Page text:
The current supply chain management (SCM) system has several fundamental problems that could be solved by blockchain applications. From inventory stockpiling to counterfeit products, blockchain applications could help to minimize these issues and save billions of dollars. Many of these applications, which were discussed in the Harvard Business Review, are summarized below. While the current SCM does not support the improvements that blockchain could make, it’s important to consider how blockchain can, and likely will, impact the future of SCM.
What Are the Current Problems With Supply Chain Networks?
Within the supply chain ecosystem all the way from manufacturers to the end consumer, there are several problems with how inventory is manufactured and transported including:
- Maintaining quality control standards for specific product SKUs (stock-keeping units)
- Accurate lead times for manufacturing and shipping
- Duplicate SKUs reported on shipping manifests
- Inability to track products in real-time from Point A to Point B
- Counterfeit products that some distributors mix with real product to repackage and ship
- Tedious financial audits using legacy enterprise resource planning (ERP) systems
- Improper inventory allocation which leads to confusion in purchase agreements
These problems may seem small at the surface level, especially since they are all fundamentally database issues. However, these issues cost third-party logistics providers (3PL’s), manufacturers, wholesalers, consumer businesses, and individual consumers billions of dollars each year in return orders and fraud.
How Can We Use Blockchain Technology to Create a Transparent Value Chain?
A Proof of Work or Proof of Stake ledger can very easily solve all of these problems in SCM. With the application of public/private keys that connect to RFID tags for physical products, a blockchain SCM network will improve traceability, efficiency, and financial auditing for contracts.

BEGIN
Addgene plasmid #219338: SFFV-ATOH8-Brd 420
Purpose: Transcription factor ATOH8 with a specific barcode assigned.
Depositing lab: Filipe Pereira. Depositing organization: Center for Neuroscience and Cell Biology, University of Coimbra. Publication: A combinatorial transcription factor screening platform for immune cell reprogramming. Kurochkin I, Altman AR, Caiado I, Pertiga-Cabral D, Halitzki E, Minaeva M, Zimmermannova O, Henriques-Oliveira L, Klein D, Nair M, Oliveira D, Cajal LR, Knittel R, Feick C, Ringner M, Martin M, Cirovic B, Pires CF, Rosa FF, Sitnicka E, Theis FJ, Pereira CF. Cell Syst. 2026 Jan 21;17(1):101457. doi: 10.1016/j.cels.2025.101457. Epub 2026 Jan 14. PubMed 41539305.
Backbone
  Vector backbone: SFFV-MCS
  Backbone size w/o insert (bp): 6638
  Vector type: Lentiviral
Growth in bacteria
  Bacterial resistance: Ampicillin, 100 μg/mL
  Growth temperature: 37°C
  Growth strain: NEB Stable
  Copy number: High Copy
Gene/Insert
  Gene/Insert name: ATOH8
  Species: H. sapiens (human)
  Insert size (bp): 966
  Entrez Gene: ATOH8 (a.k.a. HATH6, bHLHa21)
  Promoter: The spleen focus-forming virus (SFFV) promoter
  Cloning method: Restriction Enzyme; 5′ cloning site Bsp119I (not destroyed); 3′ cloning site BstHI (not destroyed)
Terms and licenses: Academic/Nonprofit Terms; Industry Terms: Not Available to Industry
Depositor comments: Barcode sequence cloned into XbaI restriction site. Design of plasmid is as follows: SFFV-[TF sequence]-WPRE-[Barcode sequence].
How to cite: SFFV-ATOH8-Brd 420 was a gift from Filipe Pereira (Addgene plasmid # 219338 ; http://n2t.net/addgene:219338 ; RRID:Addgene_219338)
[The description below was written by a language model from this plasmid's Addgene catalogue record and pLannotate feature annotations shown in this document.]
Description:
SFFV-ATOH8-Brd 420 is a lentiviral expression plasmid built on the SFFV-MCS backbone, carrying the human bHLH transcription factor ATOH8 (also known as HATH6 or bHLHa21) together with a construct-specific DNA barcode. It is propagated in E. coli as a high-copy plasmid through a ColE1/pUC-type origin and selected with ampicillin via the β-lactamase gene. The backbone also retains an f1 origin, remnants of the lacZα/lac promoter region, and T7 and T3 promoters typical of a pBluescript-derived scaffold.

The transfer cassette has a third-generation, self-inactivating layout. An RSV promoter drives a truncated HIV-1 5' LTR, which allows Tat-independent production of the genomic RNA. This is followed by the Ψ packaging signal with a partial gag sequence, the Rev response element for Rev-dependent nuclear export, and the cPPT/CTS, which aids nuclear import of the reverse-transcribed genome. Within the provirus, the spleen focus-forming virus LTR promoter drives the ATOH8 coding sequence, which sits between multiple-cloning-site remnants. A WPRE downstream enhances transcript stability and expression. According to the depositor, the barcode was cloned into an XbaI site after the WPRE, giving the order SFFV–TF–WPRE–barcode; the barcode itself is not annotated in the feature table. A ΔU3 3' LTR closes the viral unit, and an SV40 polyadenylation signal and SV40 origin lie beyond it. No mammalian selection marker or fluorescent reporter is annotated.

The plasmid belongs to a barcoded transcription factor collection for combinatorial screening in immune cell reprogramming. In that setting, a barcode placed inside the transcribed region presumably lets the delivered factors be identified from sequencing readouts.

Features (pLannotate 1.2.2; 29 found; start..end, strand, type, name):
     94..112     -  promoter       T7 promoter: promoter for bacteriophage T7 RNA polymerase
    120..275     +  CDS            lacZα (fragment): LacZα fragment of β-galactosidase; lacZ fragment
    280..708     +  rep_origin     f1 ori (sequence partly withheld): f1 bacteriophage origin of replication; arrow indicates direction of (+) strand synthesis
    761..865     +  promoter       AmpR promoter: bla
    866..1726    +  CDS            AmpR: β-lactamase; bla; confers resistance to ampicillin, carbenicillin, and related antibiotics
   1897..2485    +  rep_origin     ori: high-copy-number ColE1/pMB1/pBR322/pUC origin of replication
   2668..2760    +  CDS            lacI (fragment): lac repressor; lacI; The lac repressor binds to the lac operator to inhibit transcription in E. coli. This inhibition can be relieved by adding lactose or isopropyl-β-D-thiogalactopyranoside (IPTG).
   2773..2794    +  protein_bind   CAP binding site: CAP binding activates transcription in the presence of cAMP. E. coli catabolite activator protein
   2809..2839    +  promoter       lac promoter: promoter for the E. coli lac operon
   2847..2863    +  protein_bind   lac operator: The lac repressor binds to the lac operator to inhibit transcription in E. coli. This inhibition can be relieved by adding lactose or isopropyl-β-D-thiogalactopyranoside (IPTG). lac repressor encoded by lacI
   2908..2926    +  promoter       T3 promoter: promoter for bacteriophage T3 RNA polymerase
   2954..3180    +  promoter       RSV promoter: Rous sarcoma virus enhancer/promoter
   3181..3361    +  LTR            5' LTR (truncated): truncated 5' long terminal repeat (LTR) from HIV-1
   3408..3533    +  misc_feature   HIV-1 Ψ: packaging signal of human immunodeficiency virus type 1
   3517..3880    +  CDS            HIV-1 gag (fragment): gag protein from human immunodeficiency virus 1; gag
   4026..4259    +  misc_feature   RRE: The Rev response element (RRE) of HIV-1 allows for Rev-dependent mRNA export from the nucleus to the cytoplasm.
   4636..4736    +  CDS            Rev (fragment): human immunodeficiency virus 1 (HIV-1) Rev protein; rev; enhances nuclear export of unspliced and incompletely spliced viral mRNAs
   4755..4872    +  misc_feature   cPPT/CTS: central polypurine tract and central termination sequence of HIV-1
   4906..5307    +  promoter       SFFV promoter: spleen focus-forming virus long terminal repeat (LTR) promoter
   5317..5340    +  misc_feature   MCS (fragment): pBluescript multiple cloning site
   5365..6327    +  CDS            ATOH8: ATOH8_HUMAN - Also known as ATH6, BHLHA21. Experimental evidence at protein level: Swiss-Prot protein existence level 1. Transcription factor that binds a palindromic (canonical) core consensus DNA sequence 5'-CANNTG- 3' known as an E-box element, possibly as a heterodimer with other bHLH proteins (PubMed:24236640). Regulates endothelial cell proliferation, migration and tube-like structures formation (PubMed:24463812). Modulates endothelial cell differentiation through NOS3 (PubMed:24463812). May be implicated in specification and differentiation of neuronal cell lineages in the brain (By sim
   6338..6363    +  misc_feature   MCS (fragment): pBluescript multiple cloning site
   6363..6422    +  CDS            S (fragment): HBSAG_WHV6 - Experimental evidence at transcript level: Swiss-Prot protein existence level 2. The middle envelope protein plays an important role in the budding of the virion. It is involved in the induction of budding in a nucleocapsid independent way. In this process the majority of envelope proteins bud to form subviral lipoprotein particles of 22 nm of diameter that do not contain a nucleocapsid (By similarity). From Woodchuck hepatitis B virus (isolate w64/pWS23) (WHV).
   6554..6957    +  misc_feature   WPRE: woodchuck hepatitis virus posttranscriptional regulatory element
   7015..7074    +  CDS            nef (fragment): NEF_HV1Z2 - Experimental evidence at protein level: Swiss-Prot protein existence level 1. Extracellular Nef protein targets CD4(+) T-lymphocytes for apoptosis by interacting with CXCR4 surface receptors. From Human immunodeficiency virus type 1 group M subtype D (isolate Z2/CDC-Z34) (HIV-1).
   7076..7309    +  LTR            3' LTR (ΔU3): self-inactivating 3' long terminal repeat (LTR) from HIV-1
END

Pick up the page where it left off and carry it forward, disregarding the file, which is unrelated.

Using the blockchain ledger for supply chain transactions will make it clear who the originator for a product is and who the current owner is which will improve fraud detection for counterfeit products across international borders. This will also identify faulty products earlier in the value chain. Additionally, integrating ERP systems with blockchain networks will create a single source of truth and remove any human errors in shipping manifests.
With a transparent ledger, no manufacturer or distributor can simply hold inventory from customers due to convenience without prior disclosure. Additionally, a transparent supply chain will allow for improved forecasting of goods both because there will be less variability for lead times and because customers can optimize their demand forecasts to maintain a lower base stock policy.
Financial Auditing for Contracts
Smart contract languages like Solidity are incredibly beneficial for automating the terms of a contract based on execution within a ledger. There will be no confusion over how much inventory was consigned versus purchased outright. Further, it will be easier for all parties along the value chain to maintain a no-discrepancy bill of lading and general financial records for auditing various holding, transportation, and labor costs as well as incoming revenue per SKU.
These benefits are incredibly useful, especially during times like the COVID-19 pandemic where there are shortages of essential goods in many local markets. If we look at the Port of Los Angeles in the United States as an example, with a blockchain framework for supply chain, we will be able to ascertain which product SKUs are still in containers on ships, which products are on dry land at the ports, and which products have been unloaded at the local site for facilities management.
In the Current Ecosystem, Why Will Blockchain-Based Systems Fail for SCM?
A transparent supply chain sounds great on the surface, but unfortunately, the current business ethos among companies across the entire supply chain stack is to maintain secrecy. Let’s say Apple Inc. is planning on unveiling a new iPhone at their conference next year. They may not want analysts or other entities to know that there are new product SKUs arriving at their headquarter’s site or flagship retail stores ahead of a launch. Additionally, many international manufacturers like to prioritize big purchase orders over small orders from startups or local businesses, in part due to the fact that large bulk orders are cheaper to handle at a per SKU level.
Without some level of government regulation or pressure from the public to provide more transparency, companies are not going to change their operations, as these changes give little strategic edge over competitors. With that said, I am confident that at some point in the next few decades with increased digitization of supply chain networks, a transparent value chain built on a decentralized network will be the new operating model for international trade.